Kirk Edwards/Corbis Outline

Indie favorite Julie Delpy steps into the spotlight with her family comedy 2 Days in New York.

French actress Julie Delpy stole American hearts with her turn as beguiling Celine in the 1995 cult hit Before Sunrise and its 2004 sequel, Before Sunset, which earned her an Oscar nod for best adapted screenplay. Since then, Delpy, who lives in L.A., has become a quadruple threat, writing, directing, producing and starring in the well-received 2007 comedy 2 Days in Paris and its festival-darling follow-up, 2 Days in New York, which hits theaters this month. Delpy talked to American Way about culture clash, family ties and finding balance.

American Way: After many years and many films, Americans still remember you best as Sunrise’s Celine.
Julie Delpy: 2 Days in Paris made more money, but Celine sticks with them. The story was so universal: meeting someone, falling in love, those fleeting moments.

AW: Your work frequently focuses on cultural clash.
JD: Often, romance and relationships are a lot of misunderstandings and miscommunications, and when you add to that people from different cultures, it makes it even more complicated. In 2 Days, I play with that in a funny way.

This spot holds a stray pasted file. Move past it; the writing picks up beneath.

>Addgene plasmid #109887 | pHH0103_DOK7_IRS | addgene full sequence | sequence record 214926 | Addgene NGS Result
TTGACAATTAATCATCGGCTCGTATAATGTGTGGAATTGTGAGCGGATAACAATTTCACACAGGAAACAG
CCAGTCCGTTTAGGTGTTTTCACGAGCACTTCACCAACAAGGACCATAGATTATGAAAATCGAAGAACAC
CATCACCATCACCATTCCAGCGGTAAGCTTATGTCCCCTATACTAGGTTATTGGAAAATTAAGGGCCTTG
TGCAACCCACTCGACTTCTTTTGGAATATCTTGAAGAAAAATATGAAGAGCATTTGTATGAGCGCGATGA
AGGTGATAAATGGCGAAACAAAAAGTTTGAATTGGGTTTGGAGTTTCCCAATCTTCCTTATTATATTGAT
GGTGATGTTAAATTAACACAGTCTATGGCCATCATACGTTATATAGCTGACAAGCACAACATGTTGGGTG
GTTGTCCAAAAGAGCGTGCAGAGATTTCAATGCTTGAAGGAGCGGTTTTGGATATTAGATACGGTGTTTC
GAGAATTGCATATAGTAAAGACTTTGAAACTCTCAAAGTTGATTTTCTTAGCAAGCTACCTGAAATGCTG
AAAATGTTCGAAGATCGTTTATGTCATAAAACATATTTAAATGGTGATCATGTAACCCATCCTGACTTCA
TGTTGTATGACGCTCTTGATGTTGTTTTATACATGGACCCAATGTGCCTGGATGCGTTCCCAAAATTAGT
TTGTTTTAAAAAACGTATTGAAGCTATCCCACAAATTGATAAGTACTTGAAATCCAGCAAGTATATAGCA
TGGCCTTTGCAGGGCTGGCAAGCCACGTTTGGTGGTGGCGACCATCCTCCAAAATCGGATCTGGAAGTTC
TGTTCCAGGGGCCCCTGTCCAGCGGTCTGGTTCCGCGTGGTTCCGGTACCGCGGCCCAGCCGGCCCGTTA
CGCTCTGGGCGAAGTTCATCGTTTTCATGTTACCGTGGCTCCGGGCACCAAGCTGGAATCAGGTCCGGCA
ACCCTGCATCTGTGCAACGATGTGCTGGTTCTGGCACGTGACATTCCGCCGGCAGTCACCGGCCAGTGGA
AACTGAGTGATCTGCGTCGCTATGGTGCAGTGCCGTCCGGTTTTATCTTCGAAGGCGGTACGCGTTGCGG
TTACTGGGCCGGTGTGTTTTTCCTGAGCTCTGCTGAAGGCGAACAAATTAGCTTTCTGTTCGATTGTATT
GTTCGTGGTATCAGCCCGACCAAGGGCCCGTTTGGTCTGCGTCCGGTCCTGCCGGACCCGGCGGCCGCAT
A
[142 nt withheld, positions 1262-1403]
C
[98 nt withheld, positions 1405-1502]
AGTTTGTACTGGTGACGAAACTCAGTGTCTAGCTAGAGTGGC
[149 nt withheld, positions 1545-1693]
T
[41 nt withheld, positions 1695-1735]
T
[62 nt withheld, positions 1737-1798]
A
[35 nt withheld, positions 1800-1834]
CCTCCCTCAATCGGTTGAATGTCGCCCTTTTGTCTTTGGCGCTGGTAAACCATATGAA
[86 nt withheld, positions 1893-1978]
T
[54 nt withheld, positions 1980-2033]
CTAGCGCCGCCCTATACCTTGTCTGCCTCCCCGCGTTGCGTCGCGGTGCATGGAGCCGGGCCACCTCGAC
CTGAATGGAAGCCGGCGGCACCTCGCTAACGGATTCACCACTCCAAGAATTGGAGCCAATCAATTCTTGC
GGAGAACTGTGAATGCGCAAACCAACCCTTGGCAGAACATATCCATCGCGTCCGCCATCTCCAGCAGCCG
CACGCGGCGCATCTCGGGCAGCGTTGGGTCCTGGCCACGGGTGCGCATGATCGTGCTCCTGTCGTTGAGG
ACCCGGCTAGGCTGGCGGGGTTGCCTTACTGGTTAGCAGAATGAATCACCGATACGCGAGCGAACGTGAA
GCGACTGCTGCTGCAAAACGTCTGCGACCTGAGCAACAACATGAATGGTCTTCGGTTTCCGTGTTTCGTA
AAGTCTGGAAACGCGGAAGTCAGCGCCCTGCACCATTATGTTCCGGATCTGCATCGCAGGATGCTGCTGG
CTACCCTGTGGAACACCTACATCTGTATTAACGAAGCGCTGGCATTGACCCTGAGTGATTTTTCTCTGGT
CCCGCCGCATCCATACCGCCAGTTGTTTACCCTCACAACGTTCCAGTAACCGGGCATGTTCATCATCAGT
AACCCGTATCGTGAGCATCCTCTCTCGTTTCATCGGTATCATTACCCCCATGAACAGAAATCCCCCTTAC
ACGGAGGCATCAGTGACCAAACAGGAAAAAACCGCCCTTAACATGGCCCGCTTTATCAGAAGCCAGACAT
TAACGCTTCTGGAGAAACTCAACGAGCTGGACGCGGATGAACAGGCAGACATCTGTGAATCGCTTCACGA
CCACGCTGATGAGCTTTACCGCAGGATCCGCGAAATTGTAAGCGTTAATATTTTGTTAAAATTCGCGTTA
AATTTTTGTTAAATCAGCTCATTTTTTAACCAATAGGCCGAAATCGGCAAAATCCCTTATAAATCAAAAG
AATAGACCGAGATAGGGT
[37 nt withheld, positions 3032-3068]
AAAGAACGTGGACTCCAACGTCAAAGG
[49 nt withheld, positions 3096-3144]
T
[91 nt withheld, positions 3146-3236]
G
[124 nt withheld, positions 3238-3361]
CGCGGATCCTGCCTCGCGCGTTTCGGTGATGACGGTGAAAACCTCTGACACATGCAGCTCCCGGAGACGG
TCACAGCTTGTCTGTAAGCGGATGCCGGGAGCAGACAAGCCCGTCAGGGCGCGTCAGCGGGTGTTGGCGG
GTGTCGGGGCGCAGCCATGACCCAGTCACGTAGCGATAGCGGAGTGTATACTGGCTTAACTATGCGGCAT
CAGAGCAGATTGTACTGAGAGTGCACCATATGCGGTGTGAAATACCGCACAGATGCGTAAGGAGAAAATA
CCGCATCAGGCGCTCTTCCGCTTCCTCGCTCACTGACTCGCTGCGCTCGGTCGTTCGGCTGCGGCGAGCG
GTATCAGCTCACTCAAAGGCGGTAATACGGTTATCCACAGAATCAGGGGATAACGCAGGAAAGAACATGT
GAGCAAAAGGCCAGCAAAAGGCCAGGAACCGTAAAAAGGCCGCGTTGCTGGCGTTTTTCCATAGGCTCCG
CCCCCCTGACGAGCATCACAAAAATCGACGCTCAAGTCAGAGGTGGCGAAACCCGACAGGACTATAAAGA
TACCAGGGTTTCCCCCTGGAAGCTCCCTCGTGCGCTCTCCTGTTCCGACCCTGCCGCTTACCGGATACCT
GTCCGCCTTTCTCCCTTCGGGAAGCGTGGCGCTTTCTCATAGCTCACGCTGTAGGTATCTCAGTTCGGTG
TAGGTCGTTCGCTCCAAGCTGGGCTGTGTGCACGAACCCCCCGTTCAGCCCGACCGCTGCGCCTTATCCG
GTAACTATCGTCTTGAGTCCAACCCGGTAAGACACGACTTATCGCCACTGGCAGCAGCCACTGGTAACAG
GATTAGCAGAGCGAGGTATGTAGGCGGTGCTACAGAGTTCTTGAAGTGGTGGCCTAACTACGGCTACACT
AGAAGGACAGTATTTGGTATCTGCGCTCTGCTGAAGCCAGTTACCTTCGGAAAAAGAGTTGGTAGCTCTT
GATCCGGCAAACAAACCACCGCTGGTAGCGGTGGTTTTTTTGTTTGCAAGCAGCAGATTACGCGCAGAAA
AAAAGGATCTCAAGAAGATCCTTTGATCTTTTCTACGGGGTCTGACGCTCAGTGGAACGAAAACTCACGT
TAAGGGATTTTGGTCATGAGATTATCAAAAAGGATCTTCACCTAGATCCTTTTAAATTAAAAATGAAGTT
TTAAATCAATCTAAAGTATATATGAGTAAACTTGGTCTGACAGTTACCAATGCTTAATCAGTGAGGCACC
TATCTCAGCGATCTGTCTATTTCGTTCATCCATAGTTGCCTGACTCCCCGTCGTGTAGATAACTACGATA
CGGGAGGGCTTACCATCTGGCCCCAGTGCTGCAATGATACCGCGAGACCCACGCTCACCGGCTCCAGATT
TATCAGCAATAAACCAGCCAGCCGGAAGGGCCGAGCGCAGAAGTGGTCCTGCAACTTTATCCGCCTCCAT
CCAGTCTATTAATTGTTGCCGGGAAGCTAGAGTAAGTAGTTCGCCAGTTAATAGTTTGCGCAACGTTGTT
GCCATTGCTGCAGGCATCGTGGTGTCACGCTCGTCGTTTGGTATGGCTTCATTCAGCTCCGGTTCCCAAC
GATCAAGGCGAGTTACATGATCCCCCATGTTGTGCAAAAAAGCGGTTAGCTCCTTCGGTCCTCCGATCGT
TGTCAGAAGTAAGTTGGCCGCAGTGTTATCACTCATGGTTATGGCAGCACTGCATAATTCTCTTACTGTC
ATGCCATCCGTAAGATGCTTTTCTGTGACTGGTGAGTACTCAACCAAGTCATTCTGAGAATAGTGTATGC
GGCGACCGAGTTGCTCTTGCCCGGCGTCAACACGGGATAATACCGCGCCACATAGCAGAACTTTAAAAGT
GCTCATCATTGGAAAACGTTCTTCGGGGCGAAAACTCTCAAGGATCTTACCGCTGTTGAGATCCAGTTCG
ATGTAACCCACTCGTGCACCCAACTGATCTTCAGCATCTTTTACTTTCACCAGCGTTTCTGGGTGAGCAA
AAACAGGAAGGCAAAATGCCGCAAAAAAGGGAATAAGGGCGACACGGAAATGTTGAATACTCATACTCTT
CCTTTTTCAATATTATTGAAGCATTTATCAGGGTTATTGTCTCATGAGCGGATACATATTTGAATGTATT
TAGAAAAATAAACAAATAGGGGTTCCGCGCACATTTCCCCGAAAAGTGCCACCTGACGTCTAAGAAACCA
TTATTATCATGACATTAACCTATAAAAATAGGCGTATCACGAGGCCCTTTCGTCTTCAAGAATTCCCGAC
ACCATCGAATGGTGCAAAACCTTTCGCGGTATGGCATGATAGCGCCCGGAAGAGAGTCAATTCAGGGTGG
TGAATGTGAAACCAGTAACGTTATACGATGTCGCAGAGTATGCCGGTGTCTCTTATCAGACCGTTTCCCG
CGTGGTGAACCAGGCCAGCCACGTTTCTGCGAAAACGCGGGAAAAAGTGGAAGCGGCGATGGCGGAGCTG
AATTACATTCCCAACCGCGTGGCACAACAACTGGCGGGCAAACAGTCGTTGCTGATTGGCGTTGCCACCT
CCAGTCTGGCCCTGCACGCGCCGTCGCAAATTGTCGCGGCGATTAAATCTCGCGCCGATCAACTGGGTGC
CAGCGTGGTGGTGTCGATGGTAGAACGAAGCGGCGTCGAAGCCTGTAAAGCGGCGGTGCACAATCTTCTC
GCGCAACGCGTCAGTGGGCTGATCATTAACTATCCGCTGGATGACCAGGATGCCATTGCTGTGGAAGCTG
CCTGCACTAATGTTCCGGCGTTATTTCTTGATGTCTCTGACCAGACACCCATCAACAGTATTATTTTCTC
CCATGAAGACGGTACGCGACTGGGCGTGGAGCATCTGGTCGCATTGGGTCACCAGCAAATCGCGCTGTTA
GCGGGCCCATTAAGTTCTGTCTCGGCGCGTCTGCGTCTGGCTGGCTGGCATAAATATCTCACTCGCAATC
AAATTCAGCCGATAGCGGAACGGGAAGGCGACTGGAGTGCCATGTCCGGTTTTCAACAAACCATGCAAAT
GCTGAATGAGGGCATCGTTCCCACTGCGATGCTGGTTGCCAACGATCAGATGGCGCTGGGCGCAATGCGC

AW: Chris Rock is your love interest in the film. How’d he come to the project?
JD: I wrote the script with him in mind. We have a lot in common — family, plus he’s a writer/?producer/director too. He’s smart and creative and insightful and funny. People who see him as just a comic will be surprised.

AW: Speaking of family, with the 2 Days films, you’ve actually turned your dad, theater actor Albert Delpy, into a major movie star in France.
JD: I’ve basically put myself into the most emotionally complicated position a director could. My dad has a lot of respect for me, but some days it’s not easy to boss him around. My dad is so famous now in France, he can’t leave the house without being stopped on the street. At 71, he’s getting the recognition he deserves. The ageism thing has faded. There are no rules anymore.

AW: Do you think that applies to women as well?
JD: I actually have gotten more offers of work as an actress since I turned 40 than I ever did before. But I think it comes from the fact that I can do comedy as well. Once you’re funny, your looks don’t matter as much.